The Ancient Chinese worshipped their ancestors like Gods, and they asked them for advice about their daily lives. An emperor spent lots of time consulting his royal forefathers about ceremonies he was about to partake in. They 'spoke' to him through rituals and oracle bones, and gave him advice about ruling his country. The poor, when they died, were buried in very cheap coffins along with the little possessions they owned. Earlier, the tombs of the rich contained human sacrifices, but later artisans made clay, wood, and bronze models of servants and slaves to the deceased, which accompanied to dead to their tomb underground. Burial pits held many chambers with ceilings and walls decorated to look like a real house. Strange mythological creatures and soldiers guarded the entrance tunnels to the chambers.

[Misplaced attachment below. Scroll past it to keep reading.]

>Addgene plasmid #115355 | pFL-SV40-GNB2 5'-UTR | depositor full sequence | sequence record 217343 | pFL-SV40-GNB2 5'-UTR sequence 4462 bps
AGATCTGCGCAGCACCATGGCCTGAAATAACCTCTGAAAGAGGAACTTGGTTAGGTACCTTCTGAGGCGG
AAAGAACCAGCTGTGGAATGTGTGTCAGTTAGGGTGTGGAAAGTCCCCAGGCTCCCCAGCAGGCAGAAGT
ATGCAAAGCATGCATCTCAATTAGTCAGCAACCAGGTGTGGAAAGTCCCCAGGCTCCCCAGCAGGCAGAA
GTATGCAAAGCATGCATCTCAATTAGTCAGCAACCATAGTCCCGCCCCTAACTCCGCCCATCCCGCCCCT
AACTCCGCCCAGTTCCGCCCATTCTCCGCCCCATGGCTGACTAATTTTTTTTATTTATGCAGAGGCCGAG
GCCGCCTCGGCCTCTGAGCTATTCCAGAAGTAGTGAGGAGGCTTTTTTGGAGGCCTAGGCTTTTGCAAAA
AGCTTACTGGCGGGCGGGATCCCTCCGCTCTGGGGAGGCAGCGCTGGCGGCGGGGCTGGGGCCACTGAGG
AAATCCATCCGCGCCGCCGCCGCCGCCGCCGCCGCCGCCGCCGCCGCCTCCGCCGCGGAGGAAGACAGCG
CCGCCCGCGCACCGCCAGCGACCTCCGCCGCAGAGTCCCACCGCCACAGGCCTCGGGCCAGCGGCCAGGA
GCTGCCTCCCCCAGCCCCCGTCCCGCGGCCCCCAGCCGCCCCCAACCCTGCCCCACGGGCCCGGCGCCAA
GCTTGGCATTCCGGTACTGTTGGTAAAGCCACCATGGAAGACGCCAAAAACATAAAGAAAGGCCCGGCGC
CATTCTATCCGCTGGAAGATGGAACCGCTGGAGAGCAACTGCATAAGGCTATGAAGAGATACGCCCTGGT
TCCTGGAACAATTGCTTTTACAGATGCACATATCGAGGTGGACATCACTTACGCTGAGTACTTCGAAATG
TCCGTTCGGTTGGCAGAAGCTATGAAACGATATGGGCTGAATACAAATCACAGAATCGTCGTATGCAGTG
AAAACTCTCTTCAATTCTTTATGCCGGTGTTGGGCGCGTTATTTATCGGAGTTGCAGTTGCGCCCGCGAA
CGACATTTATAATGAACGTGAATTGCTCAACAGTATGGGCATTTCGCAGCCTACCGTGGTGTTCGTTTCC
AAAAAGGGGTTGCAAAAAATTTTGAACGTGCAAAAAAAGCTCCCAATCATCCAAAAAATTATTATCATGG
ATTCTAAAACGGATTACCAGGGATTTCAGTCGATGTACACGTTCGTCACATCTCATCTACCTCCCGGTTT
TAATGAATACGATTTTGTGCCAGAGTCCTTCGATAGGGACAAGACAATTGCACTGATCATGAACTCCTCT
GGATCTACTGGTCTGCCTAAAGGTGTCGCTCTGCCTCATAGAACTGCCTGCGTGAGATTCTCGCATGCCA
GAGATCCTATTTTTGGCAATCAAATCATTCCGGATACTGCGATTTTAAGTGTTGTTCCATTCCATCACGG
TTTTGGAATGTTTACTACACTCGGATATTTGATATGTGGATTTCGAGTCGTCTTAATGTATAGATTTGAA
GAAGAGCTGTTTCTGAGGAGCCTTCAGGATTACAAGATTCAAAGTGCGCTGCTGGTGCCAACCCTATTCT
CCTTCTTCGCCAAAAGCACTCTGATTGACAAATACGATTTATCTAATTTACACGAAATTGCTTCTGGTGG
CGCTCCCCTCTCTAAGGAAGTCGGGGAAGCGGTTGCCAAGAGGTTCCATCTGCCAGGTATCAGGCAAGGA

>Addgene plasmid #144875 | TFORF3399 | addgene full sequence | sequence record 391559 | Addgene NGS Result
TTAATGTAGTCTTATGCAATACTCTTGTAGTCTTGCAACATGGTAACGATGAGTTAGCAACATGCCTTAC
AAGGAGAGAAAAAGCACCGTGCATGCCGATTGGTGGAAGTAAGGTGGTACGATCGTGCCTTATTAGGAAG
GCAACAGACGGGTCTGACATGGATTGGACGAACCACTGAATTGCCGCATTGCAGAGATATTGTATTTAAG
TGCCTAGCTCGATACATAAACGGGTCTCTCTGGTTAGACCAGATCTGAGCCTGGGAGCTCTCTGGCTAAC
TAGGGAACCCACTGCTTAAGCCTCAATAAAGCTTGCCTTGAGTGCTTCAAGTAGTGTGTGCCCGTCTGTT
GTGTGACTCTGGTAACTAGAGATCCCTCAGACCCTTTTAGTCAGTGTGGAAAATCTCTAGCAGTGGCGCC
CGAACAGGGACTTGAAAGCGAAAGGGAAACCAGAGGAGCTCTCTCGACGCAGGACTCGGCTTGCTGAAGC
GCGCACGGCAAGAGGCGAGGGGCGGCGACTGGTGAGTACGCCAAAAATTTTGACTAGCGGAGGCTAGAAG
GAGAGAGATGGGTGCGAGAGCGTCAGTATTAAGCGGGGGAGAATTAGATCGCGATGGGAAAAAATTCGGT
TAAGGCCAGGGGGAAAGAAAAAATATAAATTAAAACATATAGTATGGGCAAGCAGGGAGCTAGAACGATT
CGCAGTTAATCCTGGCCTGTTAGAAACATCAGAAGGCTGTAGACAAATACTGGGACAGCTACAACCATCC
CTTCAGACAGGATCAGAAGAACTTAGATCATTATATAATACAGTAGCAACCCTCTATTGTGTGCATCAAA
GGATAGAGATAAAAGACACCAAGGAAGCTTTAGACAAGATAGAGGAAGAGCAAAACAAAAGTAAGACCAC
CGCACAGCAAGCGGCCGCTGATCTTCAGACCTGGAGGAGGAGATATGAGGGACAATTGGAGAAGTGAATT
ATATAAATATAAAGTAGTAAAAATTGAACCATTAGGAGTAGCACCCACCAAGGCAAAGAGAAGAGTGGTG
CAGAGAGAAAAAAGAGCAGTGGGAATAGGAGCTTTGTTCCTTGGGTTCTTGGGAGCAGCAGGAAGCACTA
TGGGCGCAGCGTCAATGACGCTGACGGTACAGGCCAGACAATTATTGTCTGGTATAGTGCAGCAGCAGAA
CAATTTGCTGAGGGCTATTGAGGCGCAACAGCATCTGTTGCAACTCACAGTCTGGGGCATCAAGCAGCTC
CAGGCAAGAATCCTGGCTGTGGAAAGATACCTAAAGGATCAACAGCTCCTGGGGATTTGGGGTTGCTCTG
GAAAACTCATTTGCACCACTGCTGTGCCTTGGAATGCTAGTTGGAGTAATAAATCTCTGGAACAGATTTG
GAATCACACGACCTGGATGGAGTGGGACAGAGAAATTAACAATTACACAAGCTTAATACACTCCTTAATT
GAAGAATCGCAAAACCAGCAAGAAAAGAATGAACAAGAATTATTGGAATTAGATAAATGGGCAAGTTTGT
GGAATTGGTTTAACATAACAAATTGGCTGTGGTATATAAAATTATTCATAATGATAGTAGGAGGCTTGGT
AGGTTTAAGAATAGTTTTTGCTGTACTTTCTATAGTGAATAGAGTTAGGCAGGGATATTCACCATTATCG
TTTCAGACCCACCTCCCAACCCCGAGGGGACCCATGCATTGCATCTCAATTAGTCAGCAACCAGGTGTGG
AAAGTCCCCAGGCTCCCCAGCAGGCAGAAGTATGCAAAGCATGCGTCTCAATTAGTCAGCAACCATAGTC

A very important person called Princess Yongtai died during the Tang Dynasty, and her burial pit surely was fit for a princess- the decorations on the chamber walls and the furnishing reflected her high rank and position in life. Magnificent food, wine and other household goods guaranteed she would be in want of nothing.
Absolutely beautiful silk coffin coverings featuring magnificent designs were draped over a dead person's coffin, and the better quality the covering was, the better the person was.
The Ancient Chinese believed that the 'stone of heaven', jade, which lasted forever, prevented the body from decaying after death. During the Han dynasty, royal people were covered in suits made of tiny pieces of jade.